Today the river that runs through your town is high after days of rain, a fine mist rising from the weir. Her water is brown and thick, the currents and eddies rippling the surface as she seeks out a favourable path, finding pleasure in her intimate relationship with the land.
You and your sister have both lost shoes to this river. Your sister, many years ago when her then boyfriend swept her up on the bridge, lifting her from her feet and swinging her around, a shoe flying over the edge and into the water to be taken away by the current. You, many years later, walking across the same bridge in sandals, the leather snapping and the sandal skittering across to the edge where it slipped between the bars and dropped into the water like a gift. You stood for a moment, none of your life lessons preparing you for this moment, one foot shod, the other foot bare. Finally you knew what to do. You took off the remaining sandal and put it in your bag, continuing your shopping barefoot. Your sister went on to marry her shoe-hoisting boyfriend, and perhaps somewhere downriver your shoes dwell together too.
Today the river feels like the heart of the town, walkers gloved and hatted, talking together or walking apart, children laughing and running along the mulch-strewn path, the crows cawing from tree crowns, the ivy curling around branches or trailing into the water, feeling her flow and giving thanks for the continual provision of nourishment.
In To the River, Olivia Laing writes: ‘I am haunted by water . . . I do not feel truly at ease on this earth unless there’s a river nearby.’ Her river of ease is the Ouse, where Virginia Woolf filled her pockets with stones and drowned herself, and Laing goes on to quote from the poet Czeslaw Milosz: ‘When it hurts, we return to the banks of certain rivers.’ Perhaps it is the constant shifting of water that we find so comforting, a reflection of our emotions that ebb and flow beneath the shimmering surface of our eyes.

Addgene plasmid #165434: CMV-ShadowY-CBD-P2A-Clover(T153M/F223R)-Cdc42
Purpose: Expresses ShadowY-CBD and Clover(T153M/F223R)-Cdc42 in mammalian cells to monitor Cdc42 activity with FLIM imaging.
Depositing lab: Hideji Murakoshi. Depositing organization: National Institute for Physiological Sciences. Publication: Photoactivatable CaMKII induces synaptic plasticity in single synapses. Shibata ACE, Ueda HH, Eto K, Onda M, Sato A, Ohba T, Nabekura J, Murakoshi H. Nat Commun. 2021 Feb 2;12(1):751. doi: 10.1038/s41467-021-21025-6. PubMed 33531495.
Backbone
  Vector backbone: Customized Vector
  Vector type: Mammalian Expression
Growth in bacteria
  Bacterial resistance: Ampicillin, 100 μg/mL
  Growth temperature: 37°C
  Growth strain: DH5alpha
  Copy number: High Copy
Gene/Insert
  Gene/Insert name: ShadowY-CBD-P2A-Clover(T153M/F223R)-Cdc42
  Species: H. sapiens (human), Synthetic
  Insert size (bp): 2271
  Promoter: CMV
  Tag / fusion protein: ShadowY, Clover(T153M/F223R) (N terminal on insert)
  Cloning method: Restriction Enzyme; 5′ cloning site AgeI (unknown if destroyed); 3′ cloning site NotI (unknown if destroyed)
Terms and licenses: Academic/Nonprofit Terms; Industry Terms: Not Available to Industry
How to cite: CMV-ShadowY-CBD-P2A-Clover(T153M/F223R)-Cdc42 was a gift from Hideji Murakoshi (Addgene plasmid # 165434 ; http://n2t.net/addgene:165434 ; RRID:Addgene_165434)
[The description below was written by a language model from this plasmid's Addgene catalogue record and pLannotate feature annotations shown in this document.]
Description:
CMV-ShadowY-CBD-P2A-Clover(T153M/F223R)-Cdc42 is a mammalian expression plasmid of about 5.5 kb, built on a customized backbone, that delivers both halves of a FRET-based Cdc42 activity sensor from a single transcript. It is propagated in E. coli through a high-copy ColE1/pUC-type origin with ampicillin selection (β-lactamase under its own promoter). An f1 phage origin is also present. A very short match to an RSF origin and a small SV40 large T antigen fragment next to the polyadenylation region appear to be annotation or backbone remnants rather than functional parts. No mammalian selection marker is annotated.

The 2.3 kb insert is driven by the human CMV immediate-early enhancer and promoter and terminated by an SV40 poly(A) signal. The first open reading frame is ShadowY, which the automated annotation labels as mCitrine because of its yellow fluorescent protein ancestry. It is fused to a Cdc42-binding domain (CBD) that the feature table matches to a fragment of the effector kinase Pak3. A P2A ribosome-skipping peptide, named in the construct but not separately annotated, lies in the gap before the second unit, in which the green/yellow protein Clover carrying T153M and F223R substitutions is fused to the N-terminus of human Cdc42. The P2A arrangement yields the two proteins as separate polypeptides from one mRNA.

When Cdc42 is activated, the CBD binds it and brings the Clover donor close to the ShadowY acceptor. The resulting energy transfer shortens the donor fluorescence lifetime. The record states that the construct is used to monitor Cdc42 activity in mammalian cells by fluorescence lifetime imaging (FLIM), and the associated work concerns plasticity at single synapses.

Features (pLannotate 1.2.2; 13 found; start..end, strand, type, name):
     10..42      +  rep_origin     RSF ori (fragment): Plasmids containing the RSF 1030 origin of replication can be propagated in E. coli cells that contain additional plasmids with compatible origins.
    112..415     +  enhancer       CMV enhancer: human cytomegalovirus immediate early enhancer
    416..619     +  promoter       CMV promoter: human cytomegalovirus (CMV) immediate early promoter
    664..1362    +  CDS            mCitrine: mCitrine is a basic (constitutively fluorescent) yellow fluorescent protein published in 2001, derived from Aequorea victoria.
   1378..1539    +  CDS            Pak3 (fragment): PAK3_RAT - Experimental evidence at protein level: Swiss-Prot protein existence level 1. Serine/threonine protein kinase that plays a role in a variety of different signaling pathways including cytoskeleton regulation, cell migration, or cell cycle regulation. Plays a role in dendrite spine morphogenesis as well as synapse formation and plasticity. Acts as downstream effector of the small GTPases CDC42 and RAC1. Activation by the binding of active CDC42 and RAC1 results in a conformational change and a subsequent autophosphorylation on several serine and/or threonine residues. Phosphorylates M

Today a girl paddles in her canoe, her fists and cheeks red with cold, her breath billowing white. Sometimes she feels the pleasure of flowing with the current, sometimes she turns and forces her will upstream, testing her other perceptions with questions of how? or why? or when?, the press of water against her paddle gauging how much she listens to the answers.
Your copy of Laing’s book has wrinkled pages that are stiff with grit, as though it has been brought up from the riverbed itself. You bought it second-hand and it arrived in the post this way. You imagine someone receiving your order, going down to the river to fish for a copy, carefully drying it before parceling it up with your address. You imagine a river that is teeming with books, their covers shimmering in the dappled sunlight, a whole ecosystem of thought waiting to be fished. By now we would surely have overfished, the scarcity of wild books making them a prized commodity on anyone’s bookshelf. Or we will have found to way to farm them, feeding the ready market to those who can tolerate a thinner version that may or may not be infected with page mite.
In the summer you see the river rats scuttling across the path or swimming in the water. A woodpecker has bored a nest into the tree and you sit listening to the cheep cheep cheep of her chicks, their mother flitting back and forth and occasionally hammering on the trunk in annoyance at their impatience. Be quiet, she tells them, I’m here now. There are swans and ducks, dragonflies and bees, and the stirring movement of fish beneath the surface. Sometimes there is pollution too, icebergs of brown foam that send the wildlife into the ragged edges of undergrowth.
You walk along the river nearly every day and every day her character changes depending on the weather and the wildlife, the growth of trees and bushes and brambles, the events that happen upstream. But always she flows strong and smooth, feeling the riverbed as her closest friend. You feel the continuity of your own surface but know that you are still mutable, your friends, your family, your lover, your home, all forming the riverbank and riverbed for your own freedom of flow.